The Florida Senate on Thursday substituted and passed companion House Bill 7103 in place of Senate Bill 1730 and adjusted to match the Senate bill’s language – with one large exception. Legislators chose to leave out the Senate bill’s modifications to the definition of a mortgage loan which would have required a license for business purpose mortgage lenders.
A long 2019 path
To recap, the journey began with the introduction of SB 1632, a standalone bill sponsored by Senator Taddeo. The bill modified the statute 494.001 definition of a mortgage loan:
(a) Residential loan that primarily for personal, family, 26 or household use which is secured by a mortgage, deed of trust, 27 or other equivalent consensual security interest on a dwelling …
The effect of this language would be to require mortgage lender licensing for all loans secured by 1-4 family residential property, sunsetting a business-purpose exemption consistent with federal regulation and 40 other states.
What happened with SB 1632
Senator Taddeo’s reasoning for the language was that business-purpose borrowers lacked consumer protection and that requiring licensing for all loan purposes would limit fraud and other possible illegal activity. Florida already penalizes mispresenting a consumer loan with a felony, and new regulation will not further inhibit activity that is already illegal.
Senator Taddeo represented to the Senate Committee on Banking and Insurance that SB 1632 was non-controversial with no major impacts to Floridian businesses. Led by our general counsel/Geraci Law Firm partner Nema Daghbandan, our delegation spoke before the committee and was able to make understood the bill’s effect on capital deployment and other adverse outcomes. Senator Taddeo then tabled the bill, citing the presence of the same mortgage lender licensing language in SB 1730.
Onto SB 1730
We learned that SB 1730’s sponsor, Senator Lee on the Senate Committee on Community Development and Housing, had allowed the mortgage licensing amendment into the otherwise unrelated bill as a favor to Senator Flores and at Senator Taddeo’s behest. Senator Lee said he had been told the language was not controversial, and voiced displeasure upon learning that understanding was false. However, there was nothing he could do to remove the amendment without killing an otherwise popular bill.
While the bill was in review with the Senate Committee on Rules, Senator Stargel on April 22 proposed an amendment to remove the mortgage licensing language but withdrew it the following day. The bill progressed through a first and second reading before the Senate.
Meanwhile, there was HB 7103
SB 1730’s House companion bill, HB 7103, by contrast did not contain the licensing language. Our delegation was in contact with the bill’s sponsor, Representative Fischer. Upon learning of the controversy and unrelated nature of the language he said he did not want it in the bill and would do what he could to maintain that status. The bill was then substituted for SB 1730 without the mortgage licensing language.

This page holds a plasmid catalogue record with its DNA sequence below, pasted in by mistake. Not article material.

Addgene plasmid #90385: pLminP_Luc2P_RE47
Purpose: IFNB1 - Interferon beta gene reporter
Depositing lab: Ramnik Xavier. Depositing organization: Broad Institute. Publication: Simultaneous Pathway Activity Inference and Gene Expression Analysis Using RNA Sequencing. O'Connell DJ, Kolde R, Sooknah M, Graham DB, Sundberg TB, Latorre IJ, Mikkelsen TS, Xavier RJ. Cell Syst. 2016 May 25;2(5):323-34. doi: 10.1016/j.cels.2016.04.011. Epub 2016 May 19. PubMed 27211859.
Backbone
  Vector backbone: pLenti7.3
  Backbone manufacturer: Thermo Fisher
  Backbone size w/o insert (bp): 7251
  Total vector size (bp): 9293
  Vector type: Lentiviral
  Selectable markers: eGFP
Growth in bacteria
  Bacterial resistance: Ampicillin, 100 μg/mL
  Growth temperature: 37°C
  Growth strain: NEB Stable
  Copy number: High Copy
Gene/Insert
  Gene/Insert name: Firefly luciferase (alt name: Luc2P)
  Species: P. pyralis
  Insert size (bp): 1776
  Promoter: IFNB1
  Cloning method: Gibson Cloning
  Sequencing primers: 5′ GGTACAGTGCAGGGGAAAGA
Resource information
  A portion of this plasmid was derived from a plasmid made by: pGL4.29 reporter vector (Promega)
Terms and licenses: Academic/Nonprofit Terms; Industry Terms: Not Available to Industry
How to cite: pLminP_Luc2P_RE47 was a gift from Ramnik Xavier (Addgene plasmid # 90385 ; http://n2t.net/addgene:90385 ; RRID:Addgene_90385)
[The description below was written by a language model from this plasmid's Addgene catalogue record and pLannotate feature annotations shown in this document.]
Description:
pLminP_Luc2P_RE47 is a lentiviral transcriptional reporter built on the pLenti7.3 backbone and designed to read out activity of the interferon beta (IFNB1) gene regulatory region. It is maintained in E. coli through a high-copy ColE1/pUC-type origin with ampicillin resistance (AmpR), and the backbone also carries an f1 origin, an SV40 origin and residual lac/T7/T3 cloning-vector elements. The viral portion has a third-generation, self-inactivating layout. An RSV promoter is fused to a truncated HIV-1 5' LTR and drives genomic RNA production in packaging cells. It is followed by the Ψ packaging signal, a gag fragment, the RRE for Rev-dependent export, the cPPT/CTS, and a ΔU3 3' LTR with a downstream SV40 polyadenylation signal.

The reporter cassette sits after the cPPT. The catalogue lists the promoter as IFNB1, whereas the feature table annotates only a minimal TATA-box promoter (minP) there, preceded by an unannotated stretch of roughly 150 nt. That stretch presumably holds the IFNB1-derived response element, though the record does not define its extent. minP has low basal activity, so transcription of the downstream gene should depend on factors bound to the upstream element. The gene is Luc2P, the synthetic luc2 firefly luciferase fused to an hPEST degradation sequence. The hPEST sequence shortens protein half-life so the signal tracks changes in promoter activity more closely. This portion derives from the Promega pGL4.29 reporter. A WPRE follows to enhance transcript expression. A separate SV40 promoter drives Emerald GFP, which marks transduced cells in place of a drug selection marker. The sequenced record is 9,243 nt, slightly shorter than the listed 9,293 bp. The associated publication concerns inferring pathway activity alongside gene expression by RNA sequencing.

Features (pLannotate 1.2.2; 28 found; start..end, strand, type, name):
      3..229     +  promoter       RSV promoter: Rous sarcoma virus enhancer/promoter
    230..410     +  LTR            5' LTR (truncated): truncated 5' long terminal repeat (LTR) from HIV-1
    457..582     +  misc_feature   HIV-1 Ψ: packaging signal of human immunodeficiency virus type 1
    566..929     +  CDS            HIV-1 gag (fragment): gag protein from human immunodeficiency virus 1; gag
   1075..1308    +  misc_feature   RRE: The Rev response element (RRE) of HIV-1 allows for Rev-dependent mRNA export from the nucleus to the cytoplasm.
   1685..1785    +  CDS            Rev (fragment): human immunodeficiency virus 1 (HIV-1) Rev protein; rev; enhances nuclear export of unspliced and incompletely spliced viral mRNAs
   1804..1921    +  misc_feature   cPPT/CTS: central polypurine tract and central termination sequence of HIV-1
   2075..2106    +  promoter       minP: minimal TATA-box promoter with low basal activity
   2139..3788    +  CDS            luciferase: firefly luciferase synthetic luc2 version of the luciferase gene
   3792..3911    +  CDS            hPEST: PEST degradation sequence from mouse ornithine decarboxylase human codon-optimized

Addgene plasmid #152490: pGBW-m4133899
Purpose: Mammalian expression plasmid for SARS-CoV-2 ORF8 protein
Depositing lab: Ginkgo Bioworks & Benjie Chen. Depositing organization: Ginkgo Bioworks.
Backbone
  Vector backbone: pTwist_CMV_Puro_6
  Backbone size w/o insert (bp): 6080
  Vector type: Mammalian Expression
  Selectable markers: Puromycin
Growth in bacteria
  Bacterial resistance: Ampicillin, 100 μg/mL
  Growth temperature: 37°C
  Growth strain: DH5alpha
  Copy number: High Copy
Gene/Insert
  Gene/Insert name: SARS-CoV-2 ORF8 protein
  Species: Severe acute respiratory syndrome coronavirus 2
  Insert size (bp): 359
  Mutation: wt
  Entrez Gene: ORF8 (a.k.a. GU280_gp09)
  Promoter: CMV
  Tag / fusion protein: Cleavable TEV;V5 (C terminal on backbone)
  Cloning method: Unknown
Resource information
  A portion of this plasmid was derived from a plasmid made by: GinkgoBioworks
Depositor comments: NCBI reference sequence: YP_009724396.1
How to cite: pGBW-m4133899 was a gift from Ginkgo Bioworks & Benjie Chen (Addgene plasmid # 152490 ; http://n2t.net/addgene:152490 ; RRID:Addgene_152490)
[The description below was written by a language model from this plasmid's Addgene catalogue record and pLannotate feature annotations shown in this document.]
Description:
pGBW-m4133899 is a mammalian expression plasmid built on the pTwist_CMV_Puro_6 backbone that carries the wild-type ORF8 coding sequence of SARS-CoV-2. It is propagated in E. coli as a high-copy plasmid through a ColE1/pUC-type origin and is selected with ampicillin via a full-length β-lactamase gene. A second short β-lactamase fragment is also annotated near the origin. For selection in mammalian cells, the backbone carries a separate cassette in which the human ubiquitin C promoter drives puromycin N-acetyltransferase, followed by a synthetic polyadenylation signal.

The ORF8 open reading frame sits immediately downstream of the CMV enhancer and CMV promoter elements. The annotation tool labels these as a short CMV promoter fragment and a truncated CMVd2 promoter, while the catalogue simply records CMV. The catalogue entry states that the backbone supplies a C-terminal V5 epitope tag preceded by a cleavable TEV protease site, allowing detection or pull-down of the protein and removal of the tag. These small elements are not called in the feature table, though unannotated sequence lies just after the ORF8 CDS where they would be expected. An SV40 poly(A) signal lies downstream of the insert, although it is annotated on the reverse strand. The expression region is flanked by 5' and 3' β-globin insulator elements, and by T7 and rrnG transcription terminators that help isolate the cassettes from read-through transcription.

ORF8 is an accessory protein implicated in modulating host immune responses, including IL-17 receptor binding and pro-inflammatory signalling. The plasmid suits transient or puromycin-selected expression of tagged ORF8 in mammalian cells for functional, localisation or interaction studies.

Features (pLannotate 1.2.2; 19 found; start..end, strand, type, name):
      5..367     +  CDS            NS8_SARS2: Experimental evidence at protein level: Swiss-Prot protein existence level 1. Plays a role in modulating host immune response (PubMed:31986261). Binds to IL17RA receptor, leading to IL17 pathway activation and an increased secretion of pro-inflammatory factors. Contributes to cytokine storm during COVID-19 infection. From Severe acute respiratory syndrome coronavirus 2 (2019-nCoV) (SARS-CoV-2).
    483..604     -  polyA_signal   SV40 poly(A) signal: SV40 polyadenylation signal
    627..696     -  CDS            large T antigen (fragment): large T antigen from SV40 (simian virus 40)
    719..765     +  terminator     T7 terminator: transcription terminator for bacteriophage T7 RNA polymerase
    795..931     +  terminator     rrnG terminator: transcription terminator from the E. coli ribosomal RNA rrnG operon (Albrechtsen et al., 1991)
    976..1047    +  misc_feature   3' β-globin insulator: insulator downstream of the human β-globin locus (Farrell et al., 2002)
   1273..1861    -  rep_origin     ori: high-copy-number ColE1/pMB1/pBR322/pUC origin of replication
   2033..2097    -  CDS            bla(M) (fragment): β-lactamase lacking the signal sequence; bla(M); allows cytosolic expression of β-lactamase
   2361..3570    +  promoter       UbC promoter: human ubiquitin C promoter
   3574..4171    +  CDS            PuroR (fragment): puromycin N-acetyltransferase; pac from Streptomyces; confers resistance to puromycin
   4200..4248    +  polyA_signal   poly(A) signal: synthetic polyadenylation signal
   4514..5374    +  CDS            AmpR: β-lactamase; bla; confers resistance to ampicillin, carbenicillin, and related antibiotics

Your action was key
In addition to our own delegation’s efforts in attending committee hearings and meeting personally with legislators; Florida Senate, House and Office of Financial Regulation reported a flood of contact from private lenders opposing mortgage licensing modifications. Your action kept the issue top of mind, articulated its wide-reaching impacts, and shined a light on the methods by which the language was introduced to the Florida legislature. You also reached out to local Real Estate Investor Associations, earning vocal support from business-purpose borrowers affected by the proposed change.
Altogether, we were able to create a groundswell of activity that could not be ignored, and our feedback from legislators point to this as the determining factor in maintaining the status quo in Florida for another year.
A final note
Our sources are pointing to the activities of one or a few well-connected individuals who are pushing this language to limit competition. This is a continuation of their 2017 and 2018 lobbying efforts to require private lenders to be mortgage lender licensed to transact business-purpose loans under the belief that such a requirement will lead to fewer private lenders operating in the state. Because of this, we expect to continue this battle in the future.
Help us continue our advocacy efforts on this and other fronts through your support of AAPL. Your membership and voice are instrumental in our every effort, and we look forward to continuing to represent your interests in federal and state legislatures.